One will not immediately recognize a religious building in the structure on the Trade Union Street. Even now it is sustained in accordance with the standards of Imperial Russia, when houses of worship were supposed to be constructed in such a way so that not to give away their purpose. However, this place - then and now - has been the center of Jewish life in Kazan.
By the end of the 19th century, quite a significant number of Jewish people resided in Kazan. In particular, they were former soldiers, who had served in the military cantonist battalions, one of which was located in the capital of the province. After their resignation, they could live with their families outside the pale of settlement. There was no sustainable Jewish community in Kazan - according to estimates, the number of its members varied in 1880-1910 from 1,500 to 3,000 persons. Prayer meetings and even prayer houses were arranged in the city, but only in the rented areas. Later, industrialists, doctors, merchants and lawyers appeared in the Jewish community, and they had the money to build the synagogue.
Kazan Jewish Community was officially established on March 24, 1897. A few days earlier, on March 15, 1897, they had been granted permission for the construction of the "house of worship with its own management board". But not everything was smooth from the get-go. First, there were problems with the choice of the plot of land. Jewish prayer houses had to meet the specific requirements. For example, they had to be located at a distance of at least 100 yards from Orthodox churches in the same street, and 50 yards - from Orthodox churches in a different street.
In 1905, Kazan, like many other cities of the Empire, survived a Jewish pogrom. However, this only brought the community together, and they ended up selecting the Small Prolomnaya as the site for the synagogue. The two-storey residential building, bought at the end of 1912, had to be built anew, since there was almost no foundation. On March 12, 1915, the prayer house was opened.
It consisted of a large two-height prayer hall, as well as a large hall for meetings and general conventions of members on the third floor that had been added to the original structure.
In 1926, the synagogue was closed down, "...in view of the number of applications from the public organizations and workers petitioning to close the synagogue... the contract, concluded with the Jewish religious community, shall be terminated, the synagogue shall be closed down, and the building shall be handed over to the Municipal Administration of Kazan to be used as cultural institution for Jewish workers". The building now was home to the House of Educators.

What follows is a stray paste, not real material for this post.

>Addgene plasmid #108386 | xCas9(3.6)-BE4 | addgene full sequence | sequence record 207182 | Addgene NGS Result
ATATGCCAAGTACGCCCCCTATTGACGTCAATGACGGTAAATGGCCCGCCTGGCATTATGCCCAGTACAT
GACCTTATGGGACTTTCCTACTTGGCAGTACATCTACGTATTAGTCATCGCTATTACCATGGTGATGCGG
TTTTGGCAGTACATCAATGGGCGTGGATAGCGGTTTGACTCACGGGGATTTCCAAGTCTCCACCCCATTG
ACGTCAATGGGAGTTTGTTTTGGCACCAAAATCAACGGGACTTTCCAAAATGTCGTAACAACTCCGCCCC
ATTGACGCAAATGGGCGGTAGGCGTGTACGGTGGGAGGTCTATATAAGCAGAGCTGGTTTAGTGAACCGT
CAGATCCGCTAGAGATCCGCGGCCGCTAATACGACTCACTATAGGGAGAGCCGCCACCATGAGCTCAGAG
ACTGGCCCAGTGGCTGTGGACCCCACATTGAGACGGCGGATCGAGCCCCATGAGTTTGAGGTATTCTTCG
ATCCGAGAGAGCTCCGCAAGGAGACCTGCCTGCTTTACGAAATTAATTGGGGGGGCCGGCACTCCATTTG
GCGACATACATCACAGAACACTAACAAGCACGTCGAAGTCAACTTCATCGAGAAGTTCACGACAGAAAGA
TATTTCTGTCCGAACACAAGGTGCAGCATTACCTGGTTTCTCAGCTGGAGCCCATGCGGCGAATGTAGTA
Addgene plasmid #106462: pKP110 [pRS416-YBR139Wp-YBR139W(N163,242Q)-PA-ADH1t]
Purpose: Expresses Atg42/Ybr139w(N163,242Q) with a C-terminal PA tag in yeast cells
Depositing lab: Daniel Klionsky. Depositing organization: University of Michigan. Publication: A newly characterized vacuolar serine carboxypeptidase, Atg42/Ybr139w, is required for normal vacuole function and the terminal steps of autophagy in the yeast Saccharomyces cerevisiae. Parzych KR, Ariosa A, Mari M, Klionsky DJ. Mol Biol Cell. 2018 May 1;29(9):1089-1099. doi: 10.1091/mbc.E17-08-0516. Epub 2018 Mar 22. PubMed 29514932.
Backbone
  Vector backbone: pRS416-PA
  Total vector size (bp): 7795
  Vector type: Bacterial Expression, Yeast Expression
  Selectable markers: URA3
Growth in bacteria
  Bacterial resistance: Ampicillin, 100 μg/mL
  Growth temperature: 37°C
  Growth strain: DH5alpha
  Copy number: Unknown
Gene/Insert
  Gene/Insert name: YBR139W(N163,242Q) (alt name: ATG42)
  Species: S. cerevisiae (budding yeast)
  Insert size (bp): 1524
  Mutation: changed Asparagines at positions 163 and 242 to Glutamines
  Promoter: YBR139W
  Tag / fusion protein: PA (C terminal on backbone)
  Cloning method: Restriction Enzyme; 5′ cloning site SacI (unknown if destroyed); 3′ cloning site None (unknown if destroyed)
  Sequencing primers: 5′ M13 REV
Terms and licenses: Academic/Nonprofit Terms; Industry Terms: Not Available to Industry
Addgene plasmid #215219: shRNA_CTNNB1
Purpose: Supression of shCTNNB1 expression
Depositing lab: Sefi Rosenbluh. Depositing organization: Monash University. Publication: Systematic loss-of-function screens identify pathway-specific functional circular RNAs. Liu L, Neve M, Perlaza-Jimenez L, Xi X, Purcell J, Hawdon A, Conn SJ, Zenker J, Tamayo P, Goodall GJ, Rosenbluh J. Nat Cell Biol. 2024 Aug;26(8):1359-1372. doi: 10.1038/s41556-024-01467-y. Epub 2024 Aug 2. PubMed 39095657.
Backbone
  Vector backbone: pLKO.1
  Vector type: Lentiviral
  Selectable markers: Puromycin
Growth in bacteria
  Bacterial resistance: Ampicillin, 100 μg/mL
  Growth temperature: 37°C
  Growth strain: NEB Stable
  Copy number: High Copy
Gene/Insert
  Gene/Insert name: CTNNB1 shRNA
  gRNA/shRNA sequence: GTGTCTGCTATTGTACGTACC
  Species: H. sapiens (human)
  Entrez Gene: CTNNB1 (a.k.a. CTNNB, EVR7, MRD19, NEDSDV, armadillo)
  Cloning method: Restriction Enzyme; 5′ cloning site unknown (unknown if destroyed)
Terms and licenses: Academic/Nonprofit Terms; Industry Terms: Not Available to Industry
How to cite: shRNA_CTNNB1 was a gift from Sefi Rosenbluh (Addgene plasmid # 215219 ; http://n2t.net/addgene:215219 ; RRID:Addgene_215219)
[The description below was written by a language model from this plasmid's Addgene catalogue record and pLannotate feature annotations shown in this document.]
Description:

In December 1988, a group of Jewish activists appeared in Kazan - a year later, they would open the Menorah Club of Jewish Culture. In March 1990, the Kazan Jewish Religious Community was established, which in September 1994, was headed by representatives of the Chabad Lubavitch movement, Israeli rabbis Abraham Lehrer and Yehuda Zilberstrom.
Jewish people actively wrote letters to the authorities petitioning them to restore justice and return the synagogue. In November 1997, the Decree on the transfer of the House of Educators to the Community was signed, and in December, during Hanukkah (Jewish holiday of the Miracle Temple Purification), the Community received the symbolic key to the synagogue.
By that time, the building was practically not suitable for use with its leaky roof, torn electric lines and plugged-up sewers. All of it had to be redone. Just like in the beginning of the century, the entire city helped as much as they could — with money, transport, building materials, machinery.
Now this is truly a center for Jewish life. Today, the synagogue is home to the Hesed Moshe Jewish Center of the Republican Charitable Fund, the representative office of the Jewish Agency in Russia (Sochnut), the community library, the Museum of the Jewish Community of Kazan, the Afifon Jewish Youth Center, and children's Sunday school.
Curiously, the secular and the religious parts of the building harmoniously coexist with each other. This is due to the Jewish perception of a synagogue. The literal translation of the word "synagogue" from the Hebrew "beit knesset" stands for a house of assembly, uniting Jews and friends of the community under one roof, giving them a sense of unity and belonging.
The main room of the synagogue is a prayer room, which is very neat and comfortable. Everything there is as it should be: rows of benches, divided into men's and women's halves. The most beautiful carved Torah Ark made from valuable types of wood is the storage vessel for Torah scrolls. And an elevated location designed for reading the Torah scrolls, bimah, covered with a tablecloth, which was preserved from the times of World War II and returned to the synagogue.
The synagogue is almost always full of people. You are sure to find here a Rabbi of the Jewish community, Yitzhak Gorelik, children, learning the basics of Hebrew and traditions of the Jewish people, and young people, gathered together to celebrate the Holy Jewish day - Saturday. A sense of community and unity is what gathers the most different people under the roof of the synagogue.